Those words protesting overbearing law enforcement represent the lamentations of many young African-Americans across the nation, who remain extremely worried and helpless about any future encounter or traffic stop with law enforcement.

In a nation founded on the creed that all are created equal and are guaranteed constitutional protections, black lives should not be regarded as some sort of poison that must be removed from the face of the earth.

The list of those who have suffered tragic deaths at the hands of police keeps getting longer and there seems to be no end in sight.

Following a March 18 incident in Sacramento, an independent autopsy revealed that 22-year-old Stephon Clark was hit with eight bullets in his grandmother’s backyard when officers responded to vandalism complaints in the neighborhood.

Clark had only a cellphone with him when the officers fired at him, and his death has once again sparked a national debate about police use of force.

Even the 50th anniversary death of the Rev. Martin Luther King Jr. last week did not escape the reality of police use of deadly force when engaging black men.

As the world paused to reflect on King’s fight for racial equality and his message of non-violence, another black male was fatally shot in New York by NYPD officers.

Saheed Vassell, a 34-year-old welder and father of a teenage boy, reportedly had a metal pipe pointed at the cops who fired 10 shots, hitting him multiple times.

Unless law enforcement leaders step up to directly address the use of deadly force, these incidents will serve only to further deepen mistrust between blacks and law enforcement.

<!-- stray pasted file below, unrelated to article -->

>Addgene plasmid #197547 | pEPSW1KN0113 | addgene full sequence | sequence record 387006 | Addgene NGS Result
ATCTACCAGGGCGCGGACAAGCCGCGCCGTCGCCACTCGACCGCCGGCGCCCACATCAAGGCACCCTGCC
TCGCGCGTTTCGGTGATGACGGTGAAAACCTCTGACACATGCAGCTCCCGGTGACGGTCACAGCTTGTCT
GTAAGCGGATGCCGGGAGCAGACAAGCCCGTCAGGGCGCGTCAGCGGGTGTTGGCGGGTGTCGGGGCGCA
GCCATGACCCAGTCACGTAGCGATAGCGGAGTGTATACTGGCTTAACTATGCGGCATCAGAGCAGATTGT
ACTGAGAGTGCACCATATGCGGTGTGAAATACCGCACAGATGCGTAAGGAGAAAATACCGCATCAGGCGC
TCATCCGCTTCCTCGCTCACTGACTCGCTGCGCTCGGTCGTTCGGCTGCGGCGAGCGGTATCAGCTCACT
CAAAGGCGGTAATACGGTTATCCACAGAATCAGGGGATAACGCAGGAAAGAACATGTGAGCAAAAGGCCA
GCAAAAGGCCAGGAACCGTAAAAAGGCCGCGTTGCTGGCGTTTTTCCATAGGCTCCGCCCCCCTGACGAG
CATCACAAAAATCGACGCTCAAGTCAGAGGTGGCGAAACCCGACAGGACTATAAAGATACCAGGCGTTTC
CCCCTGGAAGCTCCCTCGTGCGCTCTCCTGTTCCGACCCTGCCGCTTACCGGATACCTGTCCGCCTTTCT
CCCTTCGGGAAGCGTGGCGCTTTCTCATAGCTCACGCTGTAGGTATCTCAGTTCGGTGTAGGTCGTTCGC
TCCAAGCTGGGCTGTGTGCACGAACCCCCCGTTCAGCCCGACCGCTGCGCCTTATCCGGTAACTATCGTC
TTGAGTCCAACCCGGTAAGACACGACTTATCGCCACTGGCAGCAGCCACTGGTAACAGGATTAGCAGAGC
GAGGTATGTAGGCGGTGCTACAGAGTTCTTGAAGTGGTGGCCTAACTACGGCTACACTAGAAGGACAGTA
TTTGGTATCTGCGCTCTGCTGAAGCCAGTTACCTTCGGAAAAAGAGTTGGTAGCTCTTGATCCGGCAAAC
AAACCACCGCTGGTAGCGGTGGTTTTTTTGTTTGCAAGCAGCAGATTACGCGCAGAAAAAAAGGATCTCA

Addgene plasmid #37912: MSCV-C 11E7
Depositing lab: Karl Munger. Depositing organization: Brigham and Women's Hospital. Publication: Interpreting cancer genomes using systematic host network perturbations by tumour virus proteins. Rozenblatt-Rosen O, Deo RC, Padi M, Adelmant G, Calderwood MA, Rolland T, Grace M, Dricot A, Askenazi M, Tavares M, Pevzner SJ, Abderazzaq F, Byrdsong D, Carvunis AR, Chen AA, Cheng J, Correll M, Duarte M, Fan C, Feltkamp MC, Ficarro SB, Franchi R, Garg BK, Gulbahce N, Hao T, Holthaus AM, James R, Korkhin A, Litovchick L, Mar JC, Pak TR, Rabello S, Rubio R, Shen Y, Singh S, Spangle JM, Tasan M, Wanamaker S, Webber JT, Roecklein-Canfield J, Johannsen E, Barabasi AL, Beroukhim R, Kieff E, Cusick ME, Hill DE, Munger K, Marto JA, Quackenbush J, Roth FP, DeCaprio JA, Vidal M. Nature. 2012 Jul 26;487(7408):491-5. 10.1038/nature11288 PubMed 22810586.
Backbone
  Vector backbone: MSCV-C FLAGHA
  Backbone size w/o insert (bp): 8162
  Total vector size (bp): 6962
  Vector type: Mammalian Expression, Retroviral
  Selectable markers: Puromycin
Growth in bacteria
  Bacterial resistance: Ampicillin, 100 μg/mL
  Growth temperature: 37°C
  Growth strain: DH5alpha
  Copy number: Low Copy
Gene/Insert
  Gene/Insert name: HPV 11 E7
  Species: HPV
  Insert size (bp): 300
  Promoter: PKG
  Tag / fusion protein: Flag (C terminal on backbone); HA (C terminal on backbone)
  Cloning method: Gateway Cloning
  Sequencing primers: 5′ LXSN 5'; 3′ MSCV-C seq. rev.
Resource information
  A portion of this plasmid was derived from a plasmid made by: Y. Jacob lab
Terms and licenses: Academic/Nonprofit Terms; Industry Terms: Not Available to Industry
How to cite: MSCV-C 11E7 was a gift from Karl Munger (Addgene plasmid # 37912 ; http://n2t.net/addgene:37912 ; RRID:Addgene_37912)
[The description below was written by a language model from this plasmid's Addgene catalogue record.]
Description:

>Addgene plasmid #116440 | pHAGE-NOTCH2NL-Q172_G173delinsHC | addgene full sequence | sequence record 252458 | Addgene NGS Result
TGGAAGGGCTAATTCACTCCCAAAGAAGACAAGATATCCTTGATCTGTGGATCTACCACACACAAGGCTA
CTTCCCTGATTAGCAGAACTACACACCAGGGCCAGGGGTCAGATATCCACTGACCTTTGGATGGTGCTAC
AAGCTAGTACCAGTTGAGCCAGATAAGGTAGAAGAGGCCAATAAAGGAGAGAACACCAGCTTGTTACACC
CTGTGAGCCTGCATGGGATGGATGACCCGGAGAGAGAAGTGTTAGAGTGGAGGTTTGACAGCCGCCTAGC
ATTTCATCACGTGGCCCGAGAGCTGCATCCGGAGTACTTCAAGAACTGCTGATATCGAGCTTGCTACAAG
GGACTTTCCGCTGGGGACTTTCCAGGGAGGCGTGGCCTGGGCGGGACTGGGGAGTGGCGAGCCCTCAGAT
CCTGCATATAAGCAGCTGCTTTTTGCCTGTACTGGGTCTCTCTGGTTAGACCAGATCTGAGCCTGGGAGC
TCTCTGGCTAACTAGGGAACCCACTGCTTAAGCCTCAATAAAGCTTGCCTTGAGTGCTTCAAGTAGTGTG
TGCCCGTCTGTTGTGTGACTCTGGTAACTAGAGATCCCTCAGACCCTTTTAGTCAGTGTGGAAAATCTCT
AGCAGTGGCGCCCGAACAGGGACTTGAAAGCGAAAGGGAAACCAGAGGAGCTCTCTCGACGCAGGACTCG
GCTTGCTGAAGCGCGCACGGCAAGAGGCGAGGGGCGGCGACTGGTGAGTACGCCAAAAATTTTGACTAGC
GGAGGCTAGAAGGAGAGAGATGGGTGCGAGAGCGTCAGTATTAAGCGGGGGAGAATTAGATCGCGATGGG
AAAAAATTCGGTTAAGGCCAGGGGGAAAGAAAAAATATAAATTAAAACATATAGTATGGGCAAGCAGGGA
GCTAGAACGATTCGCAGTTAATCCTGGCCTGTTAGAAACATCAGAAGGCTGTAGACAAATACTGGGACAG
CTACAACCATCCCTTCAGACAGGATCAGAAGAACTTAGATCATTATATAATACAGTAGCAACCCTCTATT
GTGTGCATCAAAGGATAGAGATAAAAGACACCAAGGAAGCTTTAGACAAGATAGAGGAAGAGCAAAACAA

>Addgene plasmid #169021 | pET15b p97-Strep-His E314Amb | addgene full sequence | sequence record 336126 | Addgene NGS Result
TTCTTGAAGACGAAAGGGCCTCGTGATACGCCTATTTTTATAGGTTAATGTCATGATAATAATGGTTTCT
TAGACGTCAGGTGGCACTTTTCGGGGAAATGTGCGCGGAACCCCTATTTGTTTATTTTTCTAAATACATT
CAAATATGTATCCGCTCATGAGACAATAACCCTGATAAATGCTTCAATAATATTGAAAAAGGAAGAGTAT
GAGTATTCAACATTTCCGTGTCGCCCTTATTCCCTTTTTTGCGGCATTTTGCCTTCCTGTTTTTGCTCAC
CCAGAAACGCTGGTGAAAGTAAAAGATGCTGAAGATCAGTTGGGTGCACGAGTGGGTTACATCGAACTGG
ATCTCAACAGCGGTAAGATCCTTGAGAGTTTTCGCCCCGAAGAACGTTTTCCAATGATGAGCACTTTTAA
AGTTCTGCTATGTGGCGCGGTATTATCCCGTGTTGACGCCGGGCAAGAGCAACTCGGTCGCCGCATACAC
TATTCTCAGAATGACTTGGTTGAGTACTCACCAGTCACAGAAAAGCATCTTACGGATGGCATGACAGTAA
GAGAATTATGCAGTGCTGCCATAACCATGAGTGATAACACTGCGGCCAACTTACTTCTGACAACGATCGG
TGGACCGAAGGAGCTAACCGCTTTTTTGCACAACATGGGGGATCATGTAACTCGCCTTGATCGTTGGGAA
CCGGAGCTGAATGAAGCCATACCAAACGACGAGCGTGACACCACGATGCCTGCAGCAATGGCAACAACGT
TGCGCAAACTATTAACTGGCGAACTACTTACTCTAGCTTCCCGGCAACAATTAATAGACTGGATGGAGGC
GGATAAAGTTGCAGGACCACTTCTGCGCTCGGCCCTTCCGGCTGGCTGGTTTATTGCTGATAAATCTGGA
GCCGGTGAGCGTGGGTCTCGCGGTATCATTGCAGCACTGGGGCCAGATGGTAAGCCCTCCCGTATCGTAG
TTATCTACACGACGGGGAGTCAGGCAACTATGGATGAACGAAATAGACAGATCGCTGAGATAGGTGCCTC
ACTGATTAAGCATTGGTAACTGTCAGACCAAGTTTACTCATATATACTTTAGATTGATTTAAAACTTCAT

No amount of forums or PR stunts in communities of color will improve this situation unless officers start demonstrating some restraint when responding to calls, especially in situations where there are no threats to their lives.

The National Organization of Black Law Enforcement Executives sees an urgency to address this issue in a policy paper it issued last year admonishing police officers.

“It is the policy of this law enforcement agency to value and preserve human life. Officers shall use only the force that is objectively reasonable to effectively bring an incident under control, while protecting the safety of the officer and others,” NOBLE stated.

“Officers shall use force only when no reasonably effective alternative appears to exist and shall use only the level of force which a reasonably prudent officer would use under the same or similar circumstances.”

The group further states, “The decision to use force requires careful attention to the facts and circumstances of each particular case, including the severity of the crime at issue, whether the suspect poses an immediate threat to the safety of the officer or others, and whether he is actively resisting arrest or attempting to evade arrest by flight.”

If officers follow through with what NOBLE is advising, incidents such the shooting death of 12-year-old Tamir Rice in Cleveland for holding a toy gun in a playground could be avoided.

Because boys like Rice should not be robbed of their youth.

They should be allowed to be boys just like their white counterparts.

Yes, often blacks are told to believe in the system. But if the system isn’t working for equal justice under the law, it is time to reform the system.

That is not too much to ask.

It is a justice imperative, a belief that everybody ought to be treated innocent until proven guilty.

Even the mass shooter Nikolas Cruz, who terrorized Marjory Stoneman Douglas High School in Parkland, Florida, leaving 17 dead, was arrested without incident. He is entitled to his day in court.

Blacks should not be the exception.

bankole@bankolethompson.com

Twitter: @BankoleDetNews

Catch “Redline with Bankole Thompson,” which is broadcast at noon weekdays on Superstation 910AM.